Robert Blews

The Giant That Is Tennis

Growing up, I wanted to be a part of the elite class of athletes who run the fastest, hit the hardest serves, and fall on their knees in ecstatic victory. This is the class of professional athletes who grace their athleticism on the tennis court. In tennis, there are no teammates to pass the ball to, no coaches to bludgeon ears with cursing, and no one but yourself to rely upon. Independence is what caught my interest in the sport of tennis. I wanted to feel every bit of passion that showed on the exhausted faces of Andre Agassi and Pete Sampras-but so did millions of other kids my age.

A single country does not dominate tennis, but it’s a universal competition where no one knows where the next star will emerge. This means that millions of kids share the same dreams as I do. We all want to live in the top ten rankings of professional tennis and play the sport we love for the rest our lives. The way that professional tennis works is that there is only a single person who holds the position of best tennis player in the world. So when you have billions of kids all striving for that one spot of glory, it’s both mentally and physically exhausting to you.

A tennis quote used by many coaches says, “Tennis is 80 percent mental, 20 percent physical”. At first you may be wondering how that could be when tennis is a strenuous physical sport. In reality, there are an abundance of thoughts that travel through the mind of a tennis player before, during, and after a match. Before a match begins you might glance at your next opponent, size him up, do a mantra to calm yourself down, remember past plays, test your reaction time, remember the last time you won/last to your next opponent in a previous match, or make sure the grip on your racquet is even. During a match, you will be thinking about how strong your opponent is mentally, if their forehand is their better shot, placement of first and second serves, what games you need to win on serve, whether you need to break serve to win a game back, how your opponents footwork is doing, or whether or not the frustrated outcry you gave after missing a shot will affect your focus. Even with all of these thoughts going through your mind before and during a match, the post-game is the make or break period for any tennis player. If you come from a loss, this is the time that you need to shrug off your emotions. Many times you will want to sit alone and sulk, wondering how the heck you lost when you outplayed your opponent. You may even reason that your opponent must have cheated you. Dwelling on the losses and struggles dissipates the fun in tennis. All of this results in many players leaving the sport and allowing tennis to become the beast that controlled their youth.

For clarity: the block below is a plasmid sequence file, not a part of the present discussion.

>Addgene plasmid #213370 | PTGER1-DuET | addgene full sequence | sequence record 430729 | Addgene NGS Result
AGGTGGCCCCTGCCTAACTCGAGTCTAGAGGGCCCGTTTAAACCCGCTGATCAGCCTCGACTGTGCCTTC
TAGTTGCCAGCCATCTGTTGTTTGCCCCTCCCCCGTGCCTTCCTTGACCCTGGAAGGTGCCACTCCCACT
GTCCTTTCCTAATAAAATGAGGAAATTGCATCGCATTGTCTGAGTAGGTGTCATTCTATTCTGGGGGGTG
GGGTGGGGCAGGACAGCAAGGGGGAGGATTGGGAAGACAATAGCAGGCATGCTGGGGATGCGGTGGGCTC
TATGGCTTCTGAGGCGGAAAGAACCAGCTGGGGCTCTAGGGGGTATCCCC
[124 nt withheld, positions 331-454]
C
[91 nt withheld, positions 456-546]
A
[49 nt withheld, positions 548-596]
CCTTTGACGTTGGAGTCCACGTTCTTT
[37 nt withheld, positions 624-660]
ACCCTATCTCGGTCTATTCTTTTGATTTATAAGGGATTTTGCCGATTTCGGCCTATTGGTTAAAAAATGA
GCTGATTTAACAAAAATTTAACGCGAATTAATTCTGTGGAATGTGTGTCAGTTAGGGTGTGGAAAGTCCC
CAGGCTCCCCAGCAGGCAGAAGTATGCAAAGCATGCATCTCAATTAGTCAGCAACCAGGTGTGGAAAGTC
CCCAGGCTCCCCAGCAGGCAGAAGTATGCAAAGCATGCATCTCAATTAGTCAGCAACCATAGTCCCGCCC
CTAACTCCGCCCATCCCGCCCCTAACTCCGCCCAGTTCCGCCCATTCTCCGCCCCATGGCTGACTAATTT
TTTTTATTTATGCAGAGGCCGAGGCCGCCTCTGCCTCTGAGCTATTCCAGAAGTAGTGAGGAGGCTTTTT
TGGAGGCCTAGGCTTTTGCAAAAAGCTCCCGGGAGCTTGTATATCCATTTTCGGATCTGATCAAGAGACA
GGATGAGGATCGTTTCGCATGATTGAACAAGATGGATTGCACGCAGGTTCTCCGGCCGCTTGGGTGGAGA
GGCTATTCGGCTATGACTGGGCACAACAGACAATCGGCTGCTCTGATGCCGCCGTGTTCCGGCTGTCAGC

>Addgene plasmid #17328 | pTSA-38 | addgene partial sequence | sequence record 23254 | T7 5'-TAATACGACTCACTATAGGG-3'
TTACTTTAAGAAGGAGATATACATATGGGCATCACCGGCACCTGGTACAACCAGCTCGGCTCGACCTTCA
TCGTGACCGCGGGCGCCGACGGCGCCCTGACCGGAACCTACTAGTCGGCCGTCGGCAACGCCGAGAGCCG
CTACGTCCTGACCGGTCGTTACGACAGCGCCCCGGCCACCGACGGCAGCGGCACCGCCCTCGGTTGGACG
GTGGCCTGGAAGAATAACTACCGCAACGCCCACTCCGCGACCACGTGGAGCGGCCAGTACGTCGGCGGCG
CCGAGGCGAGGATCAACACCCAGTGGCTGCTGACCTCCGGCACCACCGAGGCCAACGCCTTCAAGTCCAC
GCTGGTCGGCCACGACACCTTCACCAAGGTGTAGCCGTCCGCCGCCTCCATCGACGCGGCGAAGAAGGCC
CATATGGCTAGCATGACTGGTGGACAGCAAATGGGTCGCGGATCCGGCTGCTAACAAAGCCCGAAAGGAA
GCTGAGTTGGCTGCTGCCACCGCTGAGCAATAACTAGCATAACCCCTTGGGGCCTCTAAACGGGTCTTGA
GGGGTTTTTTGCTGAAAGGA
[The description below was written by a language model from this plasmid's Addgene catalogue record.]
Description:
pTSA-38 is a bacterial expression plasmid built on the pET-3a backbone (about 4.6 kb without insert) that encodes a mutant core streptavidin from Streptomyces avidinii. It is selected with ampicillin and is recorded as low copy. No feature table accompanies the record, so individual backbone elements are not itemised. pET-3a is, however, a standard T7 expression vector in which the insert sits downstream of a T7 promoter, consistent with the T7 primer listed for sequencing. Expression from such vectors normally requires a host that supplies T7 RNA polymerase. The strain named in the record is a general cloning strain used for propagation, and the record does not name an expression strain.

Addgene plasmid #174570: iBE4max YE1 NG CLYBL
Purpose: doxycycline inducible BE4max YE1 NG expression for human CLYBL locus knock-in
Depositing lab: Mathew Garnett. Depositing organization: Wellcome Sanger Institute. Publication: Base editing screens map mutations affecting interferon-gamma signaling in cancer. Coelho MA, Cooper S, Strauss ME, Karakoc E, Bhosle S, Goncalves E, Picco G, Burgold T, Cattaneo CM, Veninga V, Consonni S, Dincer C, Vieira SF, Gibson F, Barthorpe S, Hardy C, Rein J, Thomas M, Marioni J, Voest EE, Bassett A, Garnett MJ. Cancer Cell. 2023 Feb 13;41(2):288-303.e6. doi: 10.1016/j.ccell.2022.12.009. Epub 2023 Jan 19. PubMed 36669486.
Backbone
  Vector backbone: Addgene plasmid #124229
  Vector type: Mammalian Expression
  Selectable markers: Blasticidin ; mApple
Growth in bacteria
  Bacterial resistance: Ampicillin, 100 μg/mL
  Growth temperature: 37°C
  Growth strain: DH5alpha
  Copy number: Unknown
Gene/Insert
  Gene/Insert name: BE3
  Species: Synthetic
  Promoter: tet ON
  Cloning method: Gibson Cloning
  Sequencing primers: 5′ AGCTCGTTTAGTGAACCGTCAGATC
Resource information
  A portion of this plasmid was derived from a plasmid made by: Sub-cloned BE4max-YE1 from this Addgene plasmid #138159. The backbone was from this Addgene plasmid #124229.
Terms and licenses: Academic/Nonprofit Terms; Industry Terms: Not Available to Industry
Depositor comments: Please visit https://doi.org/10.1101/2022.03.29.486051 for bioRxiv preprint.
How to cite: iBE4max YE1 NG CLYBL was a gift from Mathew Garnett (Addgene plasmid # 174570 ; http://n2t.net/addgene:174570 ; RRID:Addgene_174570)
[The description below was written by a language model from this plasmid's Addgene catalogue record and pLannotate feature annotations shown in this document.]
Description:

Physically, tennis is vastly different from any other sport. It consists of short accelerated bursts of energy to go five, ten, or fifteen feet to a ball that will inevitably come back. You are constantly on your toes, trying to anticipate where the ball will be hit next so that you can have energy for the whole match. When you are not playing you must train for quickness and strength. You simply hope that what you train off the court will translate into endurance and strength on the court. Stamina is high priority when the scoring of tennis means that a match could last for three or four hours with only short breaks between games and sets.

Also, a tennis player has a strange relationship with the ball. The tennis ball is the center of all the mental and physical efforts in tennis. Physically, it’s the small fuzzy victim of your penetrating anger to be tattooed on its forehead. The tennis ball runs away from your powerful strike as it’s sent back to you; you can almost hear it wail in excruciating pain seconds after you drive your racquet into its twisted face. The tennis ball taunts you and all you want to do is destroy it. It comes at you mockingly with its white smirk surrounded by nappy yellow hair, laughing because it knows it’s just going to come back again and again.

In tennis, no matter how hard you train to prepare yourself mentally or physically, there is always someone out there who can beat you on any given day. You must be strong enough to take the hits, fall on your knees in anguish, and pick yourself up again in order to come back stronger. It’s a life of let downs, but it’s also a life of constant improvement. Growing up with tennis is challenging because of the difficulty and hard work it takes in order to fulfill the dream to become great. Sometimes, it doesn’t even matter how hard you work to be the best, you simply can’t be the best.